Those who receive Social Security will soon learn what their new monthly benefits will be in 2023 once the cost-of-living adjustment (COLA) of 8.7% takes effect.
The Social Security Administration will start distributing beneficiaries’ COLA notices in December with information on the amounts of their payments for the next year.
Could You Receive an Addition Payment in Social Security Next Year?
Why not just multiply your current payment by 8.7% instead of having to wait for the SSA to give you the new amount?
But it doesn’t operate like that. In some cases, payment increases will exceed 8.7% in other others, they won’t.
This is because the COLA is applied to your primary insurance amount (PIA) rather than your current benefit, and the two are not necessarily the same. The PIA, according to the SSA, is the benefit you would receive if you chose to start receiving retirement benefits at your regular or full retirement age.
The benefit is neither decreased for early retirement nor enhanced for delayed retirement at this age. The PIA formula seems like a topic covered in a calculus course in college.
The SSA stated on its website that it is calculated using the total of three distinct percentages of sections of average indexed monthly earnings.
The portions are determined by the year the beneficiary became 62, became incapacitated before turning 62, or passed away before turning 62.
The age at which you begin receiving Social Security retirement payments has a significant impact on your COLA. Not everyone waits until they reach their full retirement age (FRA), which is presently 66 or 67, depending on when they were born, as Motley Fool observed.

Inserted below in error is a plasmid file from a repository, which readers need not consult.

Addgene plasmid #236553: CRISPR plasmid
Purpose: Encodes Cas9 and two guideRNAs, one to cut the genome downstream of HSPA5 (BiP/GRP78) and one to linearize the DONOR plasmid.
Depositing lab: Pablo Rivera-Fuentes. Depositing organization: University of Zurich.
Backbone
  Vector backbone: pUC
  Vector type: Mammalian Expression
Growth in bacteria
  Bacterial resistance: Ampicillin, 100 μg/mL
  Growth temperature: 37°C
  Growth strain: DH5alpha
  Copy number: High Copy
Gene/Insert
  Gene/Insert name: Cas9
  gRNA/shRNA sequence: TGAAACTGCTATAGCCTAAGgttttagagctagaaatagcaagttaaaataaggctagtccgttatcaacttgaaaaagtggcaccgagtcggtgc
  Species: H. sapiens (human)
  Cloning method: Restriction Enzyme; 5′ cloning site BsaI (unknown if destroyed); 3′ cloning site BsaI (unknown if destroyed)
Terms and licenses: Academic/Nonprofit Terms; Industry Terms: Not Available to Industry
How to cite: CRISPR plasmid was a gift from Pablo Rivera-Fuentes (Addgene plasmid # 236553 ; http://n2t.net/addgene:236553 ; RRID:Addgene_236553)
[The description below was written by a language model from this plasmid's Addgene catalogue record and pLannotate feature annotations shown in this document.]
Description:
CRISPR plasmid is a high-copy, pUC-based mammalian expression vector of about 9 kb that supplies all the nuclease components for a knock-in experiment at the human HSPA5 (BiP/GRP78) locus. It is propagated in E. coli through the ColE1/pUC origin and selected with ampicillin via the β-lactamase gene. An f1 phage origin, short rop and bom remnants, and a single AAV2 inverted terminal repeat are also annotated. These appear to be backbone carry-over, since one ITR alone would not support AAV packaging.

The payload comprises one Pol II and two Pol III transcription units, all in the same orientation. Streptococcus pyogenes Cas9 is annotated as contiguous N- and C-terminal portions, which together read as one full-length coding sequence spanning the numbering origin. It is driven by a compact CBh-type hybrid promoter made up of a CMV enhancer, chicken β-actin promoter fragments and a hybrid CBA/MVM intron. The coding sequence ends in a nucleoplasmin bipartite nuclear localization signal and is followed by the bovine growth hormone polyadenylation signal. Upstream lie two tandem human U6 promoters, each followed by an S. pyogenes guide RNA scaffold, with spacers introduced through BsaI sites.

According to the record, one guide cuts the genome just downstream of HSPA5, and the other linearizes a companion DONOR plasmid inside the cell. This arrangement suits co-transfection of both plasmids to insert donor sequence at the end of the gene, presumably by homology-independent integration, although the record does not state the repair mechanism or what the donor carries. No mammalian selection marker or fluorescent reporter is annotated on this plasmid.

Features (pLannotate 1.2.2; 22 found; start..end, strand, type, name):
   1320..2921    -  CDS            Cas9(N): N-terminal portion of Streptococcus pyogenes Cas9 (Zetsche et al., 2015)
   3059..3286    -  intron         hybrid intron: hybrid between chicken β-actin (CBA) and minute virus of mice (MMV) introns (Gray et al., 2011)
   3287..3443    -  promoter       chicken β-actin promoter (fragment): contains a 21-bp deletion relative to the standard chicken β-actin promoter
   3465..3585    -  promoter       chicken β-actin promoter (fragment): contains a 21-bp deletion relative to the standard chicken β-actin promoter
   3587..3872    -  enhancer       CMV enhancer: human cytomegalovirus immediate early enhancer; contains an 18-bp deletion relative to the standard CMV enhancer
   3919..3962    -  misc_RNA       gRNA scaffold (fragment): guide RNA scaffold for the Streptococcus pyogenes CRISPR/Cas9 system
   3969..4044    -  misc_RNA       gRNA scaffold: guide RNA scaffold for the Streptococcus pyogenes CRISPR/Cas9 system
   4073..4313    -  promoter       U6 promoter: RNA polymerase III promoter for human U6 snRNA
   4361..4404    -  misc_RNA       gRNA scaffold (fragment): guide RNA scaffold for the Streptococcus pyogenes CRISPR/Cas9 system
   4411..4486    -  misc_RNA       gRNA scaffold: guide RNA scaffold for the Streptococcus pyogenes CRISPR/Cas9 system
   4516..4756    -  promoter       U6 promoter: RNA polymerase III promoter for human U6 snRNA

Your PIA and monthly payout can be the same if you wait to apply for benefits until your FRA. However, if you apply for benefits at a later age, the SSA does a separate computation to change the PIA upward or downward depending on when you apply.
While those who wait until they are 70 obtain the maximum amount, those who apply for benefits before their FRA often receive lower payments. Because of the anticipated decrease in Medicare Part B rates in 2023, you might occasionally receive a COLA of more than 8.7%.
Here’s the Catch!
If you have previously enrolled in Medicare, the premiums will be withdrawn from your Social Security benefit in 2023 rather than 2022. Because of this, your COLA may be more than 8.7%.
If you’ve already begun receiving Social Security benefits but intend to enroll in Medicare for the first time in 2023, your COLA may be less than 8.7%.
Your monthly Social Security check may no longer include the Part B premium, which may reduce the 8.7% COLA.
According to the SSA, the new payment amount for anyone receiving Social Security benefits will begin in January 2023. The new payment amounts will start for persons who receive Supplemental Security Income (SSI) on December 30, 2022.
Some beneficiaries receive both forms of benefits, and they will also receive payments on these dates, with SSI payments increasing somewhat before Social Security payments do.
In addition to being a record rise, the COLA for 2023 is also noteworthy in that beneficiaries will receive the whole increase because Medicare Part B premiums will be lower the following year.
Previously, Medicare premium increases that cover doctor and outpatient hospital medical services would cancel out the COLA.